Show History



Roald Dahl's Willy Wonka utilizes material from both Roald Dahl's children's book, Charlie and the Chocolate Factory, and the 1971 movie musical adaptation, Willy Wonka & the Chocolate Factory.  After getting clearance from the Dahl estate to work on the musical, Timothy Allen McDonald went to Leslie Bricusse (Stop The World – I Want To Get Off, Jekyll & Hyde, Victor/Victoria), who had worked on the music for the original film with his deceased partner, Anthony Newley.  Bricusse decided to fill the show with additional new songs that had a "retro-sounding" style of the earlier music.

The stage adaptation of Willy Wonka's story took some liberties with the original material, leaning more towards faithfulness of the film than the book.  Most notably, the character of Willy Wonka serves as the narrator of the story in addition to playing his typical role.  There are also songs written to introduce Augustus Gloop and Mike Teavee, along with two songs dedicated to the sequence of Charlie and Grandpa Joe drinking the Fizzy Lifting drink.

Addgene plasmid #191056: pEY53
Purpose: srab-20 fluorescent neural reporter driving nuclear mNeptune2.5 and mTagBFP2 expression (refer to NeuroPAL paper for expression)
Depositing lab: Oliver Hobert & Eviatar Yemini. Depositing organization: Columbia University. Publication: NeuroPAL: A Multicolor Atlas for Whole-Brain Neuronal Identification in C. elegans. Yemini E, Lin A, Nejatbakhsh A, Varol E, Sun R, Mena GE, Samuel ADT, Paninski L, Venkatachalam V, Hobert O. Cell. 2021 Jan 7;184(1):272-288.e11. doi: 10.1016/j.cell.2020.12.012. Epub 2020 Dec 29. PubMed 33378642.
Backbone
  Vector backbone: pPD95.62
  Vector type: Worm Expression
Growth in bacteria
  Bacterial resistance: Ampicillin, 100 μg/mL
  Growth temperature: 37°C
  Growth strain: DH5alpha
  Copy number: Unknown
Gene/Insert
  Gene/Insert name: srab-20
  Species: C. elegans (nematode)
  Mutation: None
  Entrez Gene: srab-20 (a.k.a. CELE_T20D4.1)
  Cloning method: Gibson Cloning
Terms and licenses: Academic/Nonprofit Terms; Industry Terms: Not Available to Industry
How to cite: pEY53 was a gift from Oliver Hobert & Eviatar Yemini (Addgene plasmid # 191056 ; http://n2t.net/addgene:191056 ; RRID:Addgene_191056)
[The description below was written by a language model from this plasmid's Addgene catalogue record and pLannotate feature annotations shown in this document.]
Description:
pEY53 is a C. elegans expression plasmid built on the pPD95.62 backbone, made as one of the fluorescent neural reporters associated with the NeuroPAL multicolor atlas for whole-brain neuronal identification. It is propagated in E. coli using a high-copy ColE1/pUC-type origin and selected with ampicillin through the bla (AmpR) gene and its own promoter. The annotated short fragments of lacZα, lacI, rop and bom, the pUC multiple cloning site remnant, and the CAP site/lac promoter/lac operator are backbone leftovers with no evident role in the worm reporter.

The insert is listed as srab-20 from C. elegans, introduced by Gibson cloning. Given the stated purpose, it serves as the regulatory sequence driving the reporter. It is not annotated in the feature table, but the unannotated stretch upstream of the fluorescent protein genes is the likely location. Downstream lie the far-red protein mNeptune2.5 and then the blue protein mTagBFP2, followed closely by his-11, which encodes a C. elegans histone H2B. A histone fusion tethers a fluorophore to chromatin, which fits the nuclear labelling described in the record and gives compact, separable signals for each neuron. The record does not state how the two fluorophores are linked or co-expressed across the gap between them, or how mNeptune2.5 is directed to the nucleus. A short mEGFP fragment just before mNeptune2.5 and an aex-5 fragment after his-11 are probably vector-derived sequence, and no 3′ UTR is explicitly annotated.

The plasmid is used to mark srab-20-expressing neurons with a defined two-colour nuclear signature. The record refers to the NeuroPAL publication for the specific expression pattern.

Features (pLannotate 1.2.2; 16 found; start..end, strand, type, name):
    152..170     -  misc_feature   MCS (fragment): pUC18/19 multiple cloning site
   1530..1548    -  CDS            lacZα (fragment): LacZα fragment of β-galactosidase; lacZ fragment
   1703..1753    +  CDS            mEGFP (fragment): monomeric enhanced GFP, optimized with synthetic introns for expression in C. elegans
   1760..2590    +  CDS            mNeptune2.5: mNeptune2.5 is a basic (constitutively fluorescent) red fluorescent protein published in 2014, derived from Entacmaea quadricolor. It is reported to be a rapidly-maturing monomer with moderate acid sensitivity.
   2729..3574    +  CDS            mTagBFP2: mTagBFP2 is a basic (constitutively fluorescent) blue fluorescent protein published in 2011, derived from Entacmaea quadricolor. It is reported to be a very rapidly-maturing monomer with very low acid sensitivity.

Willy Wonka premiered at the Kennedy Center from November 26 to December 26, 2004, as part of its "Imagination Celebration" series.  The run was extremely successful and led to a full licensing of the show, in addition to the production of several alternate versions (see "Cultural Influence" section).  Willy Wonka eventually returned to its home at the Kennedy Center for a run from December 23, 2006, to January 7, 2007, followed by a national tour that ran from September 8, 2007. to May 23, 2008.  Other prominent theaters that have performed Willy Wonka include the Seattle Children's Theatre and Chicago Shakespeare Theatre, the latter of which notably utilized large puppets for many characters like the Oompa Loompas.

Cultural Influence

  • Demand for Willy Wonka prompted creation of several different stage versions.  Willy Wonka JR. shortens the show to one-act to be performed by middle school kids, while Willy Wonka KIDS abridges the show even more to a "bite-sized," 30-minute version for even younger performers.  Willy Wonka TYA adapts the rather imaginative show for more amateur productions, also shortening the material to one act and doubling several parts for a reduced cast.